Albert Watkins says that by using vulgar language he was able to obtain attention he wanted for his case
The lawyer representing the QAnon Shaman was given an opportunity to go on national television and apologise for calling Capitol riot defendants “f****** retarded” and suggesting they have brain damage.
When asked if he was sorry for using the language deemed offensive by some, his response was very clear.
Albert Watkins, the attorney representing Jacob Chansley – aka the QAnon Shaman – spoke with Talking Points Memo in an interview on Tuesday.
Mr Watkins reaffirmed his position that his client would not have participated in the Capitol riot without the inciting rhetoric of former President Donald Trump in the weeks before and after the 2020 election.
On top of comparing Mr Trump’s rhetoric to Nazi propaganda, Mr Watkins also said that a significant portion of the individuals charged with participating in the Capitol riot – including his own client – had mental health issues. The way he made his argument, perhaps more so than its content, captured the public’s attention.
“A lot of these defendants — and I’m going to use this colloquial term, perhaps disrespectfully — but they’re all f****** short-bus people,” Mr Watkins said. “These are people with brain damage, they’re f****** retarded, they’re on the goddamn spectrum.
“F***, they were subjected to four-plus years of goddamn propaganda the likes of which the world has not seen since f****** Hitler.”
He then went on to say that they were “our brothers, our sisters, our neighbours, our coworkers — they’re part of our country,” and that they “aren’t bad people, they don’t have prior criminal history.”
During a CNN interview with presenter John Berman, Mr Watkins was informed that the word “retarded” – particularly in the context that he used the word – was considered by many to be hateful.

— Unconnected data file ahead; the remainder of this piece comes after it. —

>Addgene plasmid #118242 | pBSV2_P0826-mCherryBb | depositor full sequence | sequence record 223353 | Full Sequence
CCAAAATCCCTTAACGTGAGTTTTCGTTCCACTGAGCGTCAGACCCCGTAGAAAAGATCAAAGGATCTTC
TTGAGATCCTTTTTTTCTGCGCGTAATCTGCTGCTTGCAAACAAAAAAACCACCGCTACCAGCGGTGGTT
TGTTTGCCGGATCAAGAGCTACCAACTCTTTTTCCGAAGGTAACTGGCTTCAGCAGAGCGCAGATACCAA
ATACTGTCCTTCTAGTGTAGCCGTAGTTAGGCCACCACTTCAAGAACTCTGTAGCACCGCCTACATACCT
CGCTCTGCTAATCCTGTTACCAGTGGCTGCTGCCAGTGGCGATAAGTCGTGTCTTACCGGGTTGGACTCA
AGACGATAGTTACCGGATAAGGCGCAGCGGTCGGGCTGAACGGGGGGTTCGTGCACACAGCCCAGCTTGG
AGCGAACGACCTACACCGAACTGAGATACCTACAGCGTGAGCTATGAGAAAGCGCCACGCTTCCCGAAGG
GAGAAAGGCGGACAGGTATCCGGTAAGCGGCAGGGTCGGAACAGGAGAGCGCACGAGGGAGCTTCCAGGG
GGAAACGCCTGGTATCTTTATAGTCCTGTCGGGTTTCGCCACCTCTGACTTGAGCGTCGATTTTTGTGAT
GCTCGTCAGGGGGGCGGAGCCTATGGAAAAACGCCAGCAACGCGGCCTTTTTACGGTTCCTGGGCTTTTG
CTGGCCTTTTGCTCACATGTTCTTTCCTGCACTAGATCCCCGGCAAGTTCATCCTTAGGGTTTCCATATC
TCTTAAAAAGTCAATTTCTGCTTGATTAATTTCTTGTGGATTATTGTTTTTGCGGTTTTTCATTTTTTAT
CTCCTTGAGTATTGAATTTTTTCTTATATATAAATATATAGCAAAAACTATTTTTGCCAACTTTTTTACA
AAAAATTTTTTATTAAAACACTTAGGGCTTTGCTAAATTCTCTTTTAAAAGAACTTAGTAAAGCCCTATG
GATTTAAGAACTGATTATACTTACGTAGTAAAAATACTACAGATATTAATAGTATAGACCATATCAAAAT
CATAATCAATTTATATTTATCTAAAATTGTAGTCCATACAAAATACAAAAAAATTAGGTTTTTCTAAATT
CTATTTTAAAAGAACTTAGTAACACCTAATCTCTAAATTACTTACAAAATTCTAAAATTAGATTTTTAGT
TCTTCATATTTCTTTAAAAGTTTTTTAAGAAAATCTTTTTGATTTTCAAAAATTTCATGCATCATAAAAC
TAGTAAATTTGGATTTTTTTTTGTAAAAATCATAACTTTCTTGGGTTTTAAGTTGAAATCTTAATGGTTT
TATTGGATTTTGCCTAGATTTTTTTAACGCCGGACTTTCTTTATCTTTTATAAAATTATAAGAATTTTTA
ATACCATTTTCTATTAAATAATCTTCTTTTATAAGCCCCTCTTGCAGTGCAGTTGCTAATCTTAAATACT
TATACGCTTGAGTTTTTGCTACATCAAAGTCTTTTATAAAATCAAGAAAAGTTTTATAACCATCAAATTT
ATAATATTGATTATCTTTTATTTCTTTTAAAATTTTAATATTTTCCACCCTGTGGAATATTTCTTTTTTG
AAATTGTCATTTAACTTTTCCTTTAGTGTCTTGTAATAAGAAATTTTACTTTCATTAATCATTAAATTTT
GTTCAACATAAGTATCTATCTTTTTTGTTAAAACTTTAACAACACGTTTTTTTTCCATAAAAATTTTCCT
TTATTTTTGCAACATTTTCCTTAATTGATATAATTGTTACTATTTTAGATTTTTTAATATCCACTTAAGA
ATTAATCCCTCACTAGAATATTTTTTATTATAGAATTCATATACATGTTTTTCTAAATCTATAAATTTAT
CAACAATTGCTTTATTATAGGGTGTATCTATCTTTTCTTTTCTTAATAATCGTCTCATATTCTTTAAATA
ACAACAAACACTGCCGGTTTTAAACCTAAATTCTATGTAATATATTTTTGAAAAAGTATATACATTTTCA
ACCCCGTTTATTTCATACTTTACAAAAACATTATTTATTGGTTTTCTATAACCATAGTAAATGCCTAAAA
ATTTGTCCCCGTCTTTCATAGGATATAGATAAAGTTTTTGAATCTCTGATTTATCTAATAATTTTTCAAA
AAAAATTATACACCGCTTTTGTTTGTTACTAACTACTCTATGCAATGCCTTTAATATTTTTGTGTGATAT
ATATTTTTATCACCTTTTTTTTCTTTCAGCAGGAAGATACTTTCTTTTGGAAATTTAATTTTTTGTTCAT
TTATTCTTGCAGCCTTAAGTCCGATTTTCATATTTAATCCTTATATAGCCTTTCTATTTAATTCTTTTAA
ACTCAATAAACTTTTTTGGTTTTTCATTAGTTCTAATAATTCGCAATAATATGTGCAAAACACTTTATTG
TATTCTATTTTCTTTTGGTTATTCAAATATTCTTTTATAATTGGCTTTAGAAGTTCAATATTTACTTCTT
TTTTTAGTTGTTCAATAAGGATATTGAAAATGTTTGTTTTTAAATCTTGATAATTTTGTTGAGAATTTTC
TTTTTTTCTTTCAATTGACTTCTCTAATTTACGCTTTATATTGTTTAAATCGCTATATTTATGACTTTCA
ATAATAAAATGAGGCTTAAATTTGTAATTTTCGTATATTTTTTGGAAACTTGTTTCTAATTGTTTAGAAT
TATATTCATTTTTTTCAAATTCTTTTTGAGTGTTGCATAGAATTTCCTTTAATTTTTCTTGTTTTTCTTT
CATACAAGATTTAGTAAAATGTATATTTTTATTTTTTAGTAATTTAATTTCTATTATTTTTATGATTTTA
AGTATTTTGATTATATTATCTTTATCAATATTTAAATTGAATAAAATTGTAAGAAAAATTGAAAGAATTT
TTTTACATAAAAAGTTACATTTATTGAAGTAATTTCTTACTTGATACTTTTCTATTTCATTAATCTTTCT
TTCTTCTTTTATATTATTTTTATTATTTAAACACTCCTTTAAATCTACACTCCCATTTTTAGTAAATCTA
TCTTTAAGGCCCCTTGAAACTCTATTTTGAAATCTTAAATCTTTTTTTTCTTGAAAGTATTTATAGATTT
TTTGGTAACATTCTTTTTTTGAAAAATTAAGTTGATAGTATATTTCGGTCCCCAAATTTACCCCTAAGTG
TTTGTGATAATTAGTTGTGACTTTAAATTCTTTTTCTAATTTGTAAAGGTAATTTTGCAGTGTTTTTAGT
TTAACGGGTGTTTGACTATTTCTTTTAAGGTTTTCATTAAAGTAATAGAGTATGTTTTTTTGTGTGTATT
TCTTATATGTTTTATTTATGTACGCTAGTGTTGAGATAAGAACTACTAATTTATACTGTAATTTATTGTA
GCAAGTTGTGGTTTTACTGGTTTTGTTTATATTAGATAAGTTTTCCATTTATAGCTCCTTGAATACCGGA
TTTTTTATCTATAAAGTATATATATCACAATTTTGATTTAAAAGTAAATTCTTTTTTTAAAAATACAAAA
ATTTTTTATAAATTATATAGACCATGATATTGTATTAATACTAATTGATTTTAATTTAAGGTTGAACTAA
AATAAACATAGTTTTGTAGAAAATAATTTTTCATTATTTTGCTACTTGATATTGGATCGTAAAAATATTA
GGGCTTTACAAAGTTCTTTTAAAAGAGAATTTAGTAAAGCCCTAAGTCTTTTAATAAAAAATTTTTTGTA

“Counselor, the Special Olympics says the R-word is a form of hate speech and that the word has become an insult used all too commonly in everyday language,” Mr Berman said. “Would you like to apologise this morning?”
“No,” Watkins said.
He then explained that his use of vulgar language allowed him to obtain the kind of attention he was unable to get for his client by acting professionally.
“For five months, I acted professionally, I talked to the people that needed to know, I made sure that the Department of Justice had the opportunity firsthand to meet with my client … to have them understand and appreciate the condition, the special needs of my client,” he said. “I let them talk to my client while he is confined, not once, not twice, but multiple times, and I got nowhere. All I had to do was get vulgar, get vulgar in a short soundbite-driven quote that permitted this very issue to come to the fore.”
Mr Watkins repeated his claim in an email sent to The Hill, in which he claimed that “one charged, insensitive, and vulgar statement was all that was required to garner the needed attention to this important aspect of the January 6 defendants.”
Mr Chansley is charged with knowingly entering or remaining in any restricted building or grounds without lawful authority, and with violent entry and disorderly conduct on Capitol grounds.